Poultry, dairy and pork offer significant opportunity for Nebraska’s economy.
Nebraska’s reputation as “The Beef State” is well deserved. After all, Nebraska consistently battles Texas for the top national spot for cattle on feed – and Nebraska processes more cattle than any other state.
But, diversification is as important in agriculture as it is in one’s personal investment portfolio. “Diversity can help protect producers and our state’s economy from market volatility,” said Willow Holoubek, executive director of the Alliance for the Future of Agriculture in Nebraska (A-FAN). “That’s why we need to expand awareness of the value of livestock production in Nebraska.”
The animals that produce eggs, bacon and milk offer a significant opportunity for responsible livestock expansion across the state.
Hendrix-ISA, a Netherlands based company, recently announced a $10 million, 60,000 square-foot chicken hatchery in Grand Island that will hatch 100,000 chicks every day. Nebraska is also home to several egg-laying facilities as well as the SmartChicken processing plant in Tecumseh. The state continues to be the center of attention of other poultry-related companies seeking a location, with a major poultry operation considering a location near Fremont.
“I think people are a little surprised by the surge of poultry interest in Nebraska, but it makes sense when you think about it,” said Courtney Dentlinger, director of the Nebraska Department of Economic Development. “With a smaller poultry industry, we have fewer biosecurity concerns. We have a good supply of water and feedstuffs that poultry producers need.”
Nebraska has been mounting an aggressive initiative to attract both dairy farmers and dairy processing to the state, as well as help existing dairy operators expand. Nebraska is home to 180 dairies with an average size of 300 cows.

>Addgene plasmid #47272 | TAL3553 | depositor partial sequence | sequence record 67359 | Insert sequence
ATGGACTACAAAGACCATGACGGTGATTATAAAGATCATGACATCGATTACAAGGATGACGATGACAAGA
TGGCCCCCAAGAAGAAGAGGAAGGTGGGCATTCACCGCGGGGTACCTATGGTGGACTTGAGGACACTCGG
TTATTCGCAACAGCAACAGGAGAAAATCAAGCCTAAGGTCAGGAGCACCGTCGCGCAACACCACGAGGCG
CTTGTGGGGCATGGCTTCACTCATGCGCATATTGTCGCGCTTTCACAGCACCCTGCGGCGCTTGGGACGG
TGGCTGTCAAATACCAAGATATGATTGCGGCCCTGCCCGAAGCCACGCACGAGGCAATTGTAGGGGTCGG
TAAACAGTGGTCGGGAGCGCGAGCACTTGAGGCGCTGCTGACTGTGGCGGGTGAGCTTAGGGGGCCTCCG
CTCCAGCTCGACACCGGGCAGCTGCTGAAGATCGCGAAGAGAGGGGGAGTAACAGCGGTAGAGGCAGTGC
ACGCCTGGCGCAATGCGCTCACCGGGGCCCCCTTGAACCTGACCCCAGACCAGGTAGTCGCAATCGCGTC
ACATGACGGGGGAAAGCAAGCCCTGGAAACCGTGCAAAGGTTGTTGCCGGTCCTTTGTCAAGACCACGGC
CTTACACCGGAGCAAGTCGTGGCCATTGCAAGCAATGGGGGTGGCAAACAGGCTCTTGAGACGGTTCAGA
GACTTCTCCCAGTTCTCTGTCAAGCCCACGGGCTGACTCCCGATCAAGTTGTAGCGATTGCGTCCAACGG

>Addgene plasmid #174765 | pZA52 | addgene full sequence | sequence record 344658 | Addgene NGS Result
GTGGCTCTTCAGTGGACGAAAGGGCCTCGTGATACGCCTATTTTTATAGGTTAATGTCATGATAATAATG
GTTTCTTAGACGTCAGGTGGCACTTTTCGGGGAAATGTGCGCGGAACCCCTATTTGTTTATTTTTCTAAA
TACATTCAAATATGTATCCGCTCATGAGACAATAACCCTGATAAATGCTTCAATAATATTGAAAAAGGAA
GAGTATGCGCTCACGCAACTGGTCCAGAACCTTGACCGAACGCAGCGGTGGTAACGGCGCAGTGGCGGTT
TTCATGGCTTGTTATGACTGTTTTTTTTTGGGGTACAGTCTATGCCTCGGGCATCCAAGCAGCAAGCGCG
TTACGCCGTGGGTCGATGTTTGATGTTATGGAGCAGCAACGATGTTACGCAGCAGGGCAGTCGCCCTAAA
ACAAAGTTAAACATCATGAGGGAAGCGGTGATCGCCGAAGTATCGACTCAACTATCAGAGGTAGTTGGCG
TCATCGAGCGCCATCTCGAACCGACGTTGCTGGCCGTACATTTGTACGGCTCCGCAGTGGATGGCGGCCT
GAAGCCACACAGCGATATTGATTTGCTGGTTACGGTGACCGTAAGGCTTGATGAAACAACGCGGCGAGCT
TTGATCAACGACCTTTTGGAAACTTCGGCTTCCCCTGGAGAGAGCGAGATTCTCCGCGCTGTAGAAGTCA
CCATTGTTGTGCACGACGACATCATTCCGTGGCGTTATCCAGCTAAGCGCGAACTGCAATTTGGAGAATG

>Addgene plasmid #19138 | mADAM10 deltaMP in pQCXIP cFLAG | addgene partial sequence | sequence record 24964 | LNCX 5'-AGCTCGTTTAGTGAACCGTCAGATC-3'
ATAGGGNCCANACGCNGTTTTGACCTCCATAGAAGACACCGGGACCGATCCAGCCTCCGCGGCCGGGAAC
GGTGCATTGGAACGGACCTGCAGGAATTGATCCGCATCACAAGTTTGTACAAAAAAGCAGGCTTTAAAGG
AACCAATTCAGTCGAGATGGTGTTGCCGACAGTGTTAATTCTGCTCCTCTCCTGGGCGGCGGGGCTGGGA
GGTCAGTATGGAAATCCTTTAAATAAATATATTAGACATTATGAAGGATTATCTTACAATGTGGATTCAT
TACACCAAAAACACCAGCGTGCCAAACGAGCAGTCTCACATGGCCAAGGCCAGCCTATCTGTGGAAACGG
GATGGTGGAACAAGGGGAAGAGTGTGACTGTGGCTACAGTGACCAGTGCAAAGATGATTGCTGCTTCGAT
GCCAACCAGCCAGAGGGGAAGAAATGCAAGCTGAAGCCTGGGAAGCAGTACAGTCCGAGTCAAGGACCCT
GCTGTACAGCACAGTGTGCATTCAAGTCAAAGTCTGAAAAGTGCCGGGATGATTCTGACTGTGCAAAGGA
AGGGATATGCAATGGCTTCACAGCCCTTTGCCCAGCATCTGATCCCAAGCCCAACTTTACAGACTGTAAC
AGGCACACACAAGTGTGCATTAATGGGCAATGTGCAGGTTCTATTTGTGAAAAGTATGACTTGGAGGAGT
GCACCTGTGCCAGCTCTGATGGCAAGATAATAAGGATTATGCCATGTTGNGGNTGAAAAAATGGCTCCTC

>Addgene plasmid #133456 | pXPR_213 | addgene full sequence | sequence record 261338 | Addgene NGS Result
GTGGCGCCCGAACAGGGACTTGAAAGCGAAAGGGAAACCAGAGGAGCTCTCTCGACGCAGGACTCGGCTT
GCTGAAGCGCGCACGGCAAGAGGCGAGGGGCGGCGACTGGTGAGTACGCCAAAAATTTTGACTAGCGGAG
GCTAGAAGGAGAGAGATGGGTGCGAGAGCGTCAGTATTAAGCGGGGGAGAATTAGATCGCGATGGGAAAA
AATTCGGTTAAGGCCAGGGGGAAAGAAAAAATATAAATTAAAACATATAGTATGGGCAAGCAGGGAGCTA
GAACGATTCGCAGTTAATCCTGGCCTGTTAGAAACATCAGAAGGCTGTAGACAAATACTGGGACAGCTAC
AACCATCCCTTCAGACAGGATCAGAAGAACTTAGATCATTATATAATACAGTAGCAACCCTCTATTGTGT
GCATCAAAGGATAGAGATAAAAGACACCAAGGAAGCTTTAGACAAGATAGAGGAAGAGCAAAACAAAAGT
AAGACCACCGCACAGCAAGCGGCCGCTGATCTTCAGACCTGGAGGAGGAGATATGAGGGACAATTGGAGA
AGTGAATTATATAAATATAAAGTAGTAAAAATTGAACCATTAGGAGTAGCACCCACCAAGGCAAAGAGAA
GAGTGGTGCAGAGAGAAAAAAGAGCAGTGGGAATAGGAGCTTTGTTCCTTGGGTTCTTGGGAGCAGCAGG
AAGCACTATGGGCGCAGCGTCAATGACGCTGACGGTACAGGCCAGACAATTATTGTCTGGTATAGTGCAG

The Nebraska Corn Board is helping support the effort to attract additional milk processing to Nebraska, with a special emphasis on specialty cheeses. The “Grow Nebraska Dairy” initiative is being led by the Nebraska State Dairy Association, A-FAN, Nebraska Department of Agriculture, Nebraska Department of Economic Development and Nebraska Extension.
“A single dairy cow generates about $5,000 in farm sales each year and the majority of that is spent within 50 miles of the dairy itself,” said Rod Johnson, executive director of the Nebraska State Dairy Association. “So one 300-cow operation is a $1.5 million business in a community.”
“A 2,000-head dairy can put $10 million in economic vitality into the local community – and that number repeats itself every year,” said A-FAN’s Willow Holoubek. “Those dollars are generated through salaries, grain purchases from local farmers, nutritionists, veterinarians, trucking and many other activities.”
Pork production is another growth opportunity for the state, especially in diversifying a crop operation. A single 2,400 head hog finishing barn uses roughly 43,000 bushels of corn and provides a continuous and long-term supply of manure, which can improve soil quality and reduce input costs.
Typically, the farmer owns the facility and contracts with a company to finish the hogs. A 2,400-head hog barn can create a total annual net return to the farmer of more than $87,000 including the added value of the manure he puts on his fields.
“Integrating hog finishing into a row crop operation provides dependable, long-term annual return, increases annual farm income, and creates opportunity for the next generation of farmers,” said Al Juhnke, director of the Nebraska Pork Producers Association.